The ruling Socialists and the main opposition Popular Party reached an agreement in the early hours of Friday morning that constitutionally imposes budget discipline on the government.
The proposed constitutional amendment requires both the state and the regions from surpassing the limits of structural deficit - a shortfall that is not the result of shifts in the economic cycle - set down by the European Union.
In the wake of opposition within the Socialists ranks and other political groups as well as calls from the country's main labor unions for protest action, the constitutional amendment does not include the 0.4-percent off GDP figure for the deficit agreed by the country's main parties. That will be enshrined in an organic law to be approved by the Socialists and the PP before the end of June next year.
The proposed legislation also includes the requirement of meeting the EU limit on public debt of 60 percent of GDP. The European cap on the budget deficit is 3 percent of GDP. Spain is aiming to lower the shortfall in its finances from 9.2 percent of GDP last year to 6 percent this year before bringing it back within the European limit of 3 percent in 2013.
The 0.4 percent figure is broke down into a maximum structural shortfall for the central government of 0.26 percent of GDP and 0.14 percent for the regions, and comes into effect from 2020. The figures may be revised in 2015 and 2018.
The draft law was filed with Congress on Friday and is due to be approved on September 2 without recourse to a referendum, allowing it to be in place before general elections called for November 20 in which Prime Minister José Luis Rodríguez will not be standing, and which are expected to be won by the PP.
The government's latest effort to ward off attacks on its sovereign debt also affords a decree of flexibility in cases of "natural disasters, economic recession and situations of exceptional emergency out with with the control of the government that considerably prejudice the economic or social sustainability of the state."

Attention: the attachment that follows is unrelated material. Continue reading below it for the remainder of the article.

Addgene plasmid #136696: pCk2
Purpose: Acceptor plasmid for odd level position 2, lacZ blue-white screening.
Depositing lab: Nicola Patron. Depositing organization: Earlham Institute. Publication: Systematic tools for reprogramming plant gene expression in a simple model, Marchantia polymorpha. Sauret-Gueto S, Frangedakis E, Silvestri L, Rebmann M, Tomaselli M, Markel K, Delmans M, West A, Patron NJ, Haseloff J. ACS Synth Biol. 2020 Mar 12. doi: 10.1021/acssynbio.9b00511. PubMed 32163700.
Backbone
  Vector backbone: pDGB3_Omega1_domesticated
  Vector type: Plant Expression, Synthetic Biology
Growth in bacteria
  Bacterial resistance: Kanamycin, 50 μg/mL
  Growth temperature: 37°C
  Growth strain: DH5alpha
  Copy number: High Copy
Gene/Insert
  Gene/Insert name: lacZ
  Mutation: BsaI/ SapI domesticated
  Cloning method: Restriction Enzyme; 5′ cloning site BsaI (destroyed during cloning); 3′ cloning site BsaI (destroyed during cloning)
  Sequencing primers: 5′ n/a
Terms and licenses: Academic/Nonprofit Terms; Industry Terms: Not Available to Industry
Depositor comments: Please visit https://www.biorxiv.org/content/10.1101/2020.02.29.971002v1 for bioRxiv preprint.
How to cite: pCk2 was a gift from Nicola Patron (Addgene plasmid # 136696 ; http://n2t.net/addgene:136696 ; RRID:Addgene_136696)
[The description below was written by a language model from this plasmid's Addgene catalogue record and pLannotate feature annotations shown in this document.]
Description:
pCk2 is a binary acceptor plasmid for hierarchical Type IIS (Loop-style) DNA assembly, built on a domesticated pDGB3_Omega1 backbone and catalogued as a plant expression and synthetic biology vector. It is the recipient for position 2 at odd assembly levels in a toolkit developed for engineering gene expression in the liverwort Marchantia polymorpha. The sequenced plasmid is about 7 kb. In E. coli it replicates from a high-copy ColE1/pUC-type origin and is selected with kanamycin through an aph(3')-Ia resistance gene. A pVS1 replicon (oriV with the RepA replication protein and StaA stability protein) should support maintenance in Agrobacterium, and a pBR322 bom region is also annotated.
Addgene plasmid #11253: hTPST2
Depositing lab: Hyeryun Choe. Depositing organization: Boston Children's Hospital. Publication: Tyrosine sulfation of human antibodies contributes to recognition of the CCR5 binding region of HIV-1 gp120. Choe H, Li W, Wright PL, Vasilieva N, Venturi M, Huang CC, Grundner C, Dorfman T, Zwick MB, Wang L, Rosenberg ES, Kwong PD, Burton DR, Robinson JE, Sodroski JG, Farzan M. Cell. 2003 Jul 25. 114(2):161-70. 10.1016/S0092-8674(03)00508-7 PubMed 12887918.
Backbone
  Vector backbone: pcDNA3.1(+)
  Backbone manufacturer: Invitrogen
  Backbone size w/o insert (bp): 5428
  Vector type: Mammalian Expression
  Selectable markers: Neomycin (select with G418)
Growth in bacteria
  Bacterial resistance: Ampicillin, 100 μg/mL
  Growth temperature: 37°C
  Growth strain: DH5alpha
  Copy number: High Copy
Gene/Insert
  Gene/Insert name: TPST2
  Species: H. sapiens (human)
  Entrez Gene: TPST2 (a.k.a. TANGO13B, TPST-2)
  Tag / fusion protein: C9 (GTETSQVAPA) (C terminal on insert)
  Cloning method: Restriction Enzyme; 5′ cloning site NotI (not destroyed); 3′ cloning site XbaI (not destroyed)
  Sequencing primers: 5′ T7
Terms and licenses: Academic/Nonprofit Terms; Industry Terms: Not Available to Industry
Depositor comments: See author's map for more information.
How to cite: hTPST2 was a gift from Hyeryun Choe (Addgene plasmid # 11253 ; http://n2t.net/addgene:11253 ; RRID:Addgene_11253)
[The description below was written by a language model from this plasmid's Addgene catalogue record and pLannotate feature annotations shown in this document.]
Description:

At a news conference after the regular Friday Cabinet meeting, government spokesman José Blanco "categorically" denied that reform had been carried out under heavy pressure from the European Central Bank. "The ECB never brought up the reform of the Constitution," he said. "You can't respond to a demand that never existed."
Blanco said the government was "very satisfied" with the agreement with the PP on what he described as "very good reform." The PP's congressional spokeswoman, Soraya Sáenz de Santamaría said: "With this agreement Spain is backing the euro."
The secretary of state for the economy, José Manuel Campa, said the reform enhanced the credibility of the Spanish economy, but some analysts were skeptical about the import of the agreement. "In our opinion, the agreement according to the terms they've laid out doesn't really offer credibility (...) on the commitment to containing the deficit," Spanish bank Banesto said in a note. "Not so much because of the lack of a concrete numbers, but because they leave the door open to too many exceptions (...) as well as the possibility of changes in the future."
Other analysts said the agreement could end up being a straight-jacket for the government by holding back growth, although the Socialist candidate for prime minister in the elections, Alfredo Pérez Rubalcaba, insisted it guaranteed room for maneuver.
There was also a mixed reaction for the regions. The Socialist premier of Andalusia, José Antonio Griñán said it was a "grave error" to amend the Constitution in response to passing developments, while the head of the economic department of the region of Valencia, José Manuel Vela, said the reform "will mark a before and after in the history of Spain's finances.